In addition to the threats from hackers, various criminal organizations, and state-backed cyber-warfare units, Japanese companies and government institutions have to deal with an additional cyber-security threat, one which coming from themselves.
As the number and severity of cyberspace attacks around the world continues to rapidly grow, Japan’s attempts to curtail these attacks and improve its general cyber security keeps hitting a roadblock set up by a business culture that equates breaches in security with a loss of face. This in turn leads to very few incidents being disclosed and the necessary information being shared at crucial moments.
Some security consultants have found that, even in cases of serious security breaches in Japanese government agencies, the situations were discovered but not reported by their numerous predecessors, as they perceived it as a personal failure and were trying to avoid the shame associated with it.
Lack of Understanding
In addition to fears that reporting a security breach will have adverse consequences, Japan also has an issue of a distinct lack of understanding among its top level executives of how cyber-security actually works. Part of this comes from an environment in which some echelons of upper management do not even know how to use e-mail, and certainly cannot fathom the idea of IT integration. This lack of knowledge only makes it easier on the attackers.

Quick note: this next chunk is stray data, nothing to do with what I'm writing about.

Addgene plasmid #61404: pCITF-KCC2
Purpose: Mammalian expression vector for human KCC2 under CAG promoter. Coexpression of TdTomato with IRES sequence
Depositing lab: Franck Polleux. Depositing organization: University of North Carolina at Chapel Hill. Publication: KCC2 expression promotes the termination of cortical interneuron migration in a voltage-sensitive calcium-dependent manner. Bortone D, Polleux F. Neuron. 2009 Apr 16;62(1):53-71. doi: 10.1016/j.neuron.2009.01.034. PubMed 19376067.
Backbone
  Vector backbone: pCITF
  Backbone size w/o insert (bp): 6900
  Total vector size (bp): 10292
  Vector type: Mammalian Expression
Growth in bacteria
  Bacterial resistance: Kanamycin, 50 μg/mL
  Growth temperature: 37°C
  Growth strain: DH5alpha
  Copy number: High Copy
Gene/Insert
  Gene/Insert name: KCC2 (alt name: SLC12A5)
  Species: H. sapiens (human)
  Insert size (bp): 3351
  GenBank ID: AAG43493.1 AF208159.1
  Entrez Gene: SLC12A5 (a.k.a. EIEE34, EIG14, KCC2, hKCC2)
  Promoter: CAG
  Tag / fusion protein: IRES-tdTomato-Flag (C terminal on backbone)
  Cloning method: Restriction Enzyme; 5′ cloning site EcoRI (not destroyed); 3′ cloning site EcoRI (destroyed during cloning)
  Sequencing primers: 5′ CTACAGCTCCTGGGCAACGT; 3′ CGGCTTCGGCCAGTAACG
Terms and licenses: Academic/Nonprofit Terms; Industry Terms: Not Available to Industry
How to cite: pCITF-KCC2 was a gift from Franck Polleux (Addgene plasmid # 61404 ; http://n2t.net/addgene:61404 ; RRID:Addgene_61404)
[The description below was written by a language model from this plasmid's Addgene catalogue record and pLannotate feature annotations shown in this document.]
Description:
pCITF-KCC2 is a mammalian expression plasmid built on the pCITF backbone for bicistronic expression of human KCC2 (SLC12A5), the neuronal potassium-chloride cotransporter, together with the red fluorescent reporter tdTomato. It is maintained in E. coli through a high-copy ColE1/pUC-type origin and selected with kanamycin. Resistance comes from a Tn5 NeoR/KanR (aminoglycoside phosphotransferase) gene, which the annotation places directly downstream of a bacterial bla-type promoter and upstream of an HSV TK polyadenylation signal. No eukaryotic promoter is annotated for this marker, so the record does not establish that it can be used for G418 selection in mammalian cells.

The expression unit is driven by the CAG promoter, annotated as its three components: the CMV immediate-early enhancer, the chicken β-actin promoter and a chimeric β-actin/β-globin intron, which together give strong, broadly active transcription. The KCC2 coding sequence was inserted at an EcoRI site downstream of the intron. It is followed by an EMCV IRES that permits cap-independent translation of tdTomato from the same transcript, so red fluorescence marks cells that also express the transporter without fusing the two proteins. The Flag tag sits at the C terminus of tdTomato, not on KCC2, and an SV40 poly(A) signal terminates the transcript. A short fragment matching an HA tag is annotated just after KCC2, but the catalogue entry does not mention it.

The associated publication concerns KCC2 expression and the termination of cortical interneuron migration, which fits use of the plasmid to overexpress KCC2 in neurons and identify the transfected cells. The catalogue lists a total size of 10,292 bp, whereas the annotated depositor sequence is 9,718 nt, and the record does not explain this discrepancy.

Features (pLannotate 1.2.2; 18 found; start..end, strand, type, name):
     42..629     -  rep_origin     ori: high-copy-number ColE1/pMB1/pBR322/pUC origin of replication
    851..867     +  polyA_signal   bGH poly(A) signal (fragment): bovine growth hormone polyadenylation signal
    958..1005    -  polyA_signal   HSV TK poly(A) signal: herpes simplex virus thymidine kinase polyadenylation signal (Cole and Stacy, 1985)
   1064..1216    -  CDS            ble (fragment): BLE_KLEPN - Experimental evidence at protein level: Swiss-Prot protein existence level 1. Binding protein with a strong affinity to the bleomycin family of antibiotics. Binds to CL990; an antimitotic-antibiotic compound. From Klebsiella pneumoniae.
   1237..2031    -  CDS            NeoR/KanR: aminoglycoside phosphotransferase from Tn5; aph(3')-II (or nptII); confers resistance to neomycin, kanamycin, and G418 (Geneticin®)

This is best illustrated by the data from 2013 which shows that the Japanese government network saw an eightfold increase in cyber-attacks compared to the two previous years, with those attacks affecting civil infrastructure, telecommunications and even the energy sector.
However, with the 2020 Tokyo Olympics approaching, the Abe administration is trying to combat this. They are seeing this as the perfect moment to upgrade the capabilities of Japan’s national security, while at the same time asking the government to make stricter rules that will make companies take cyber-security more seriously.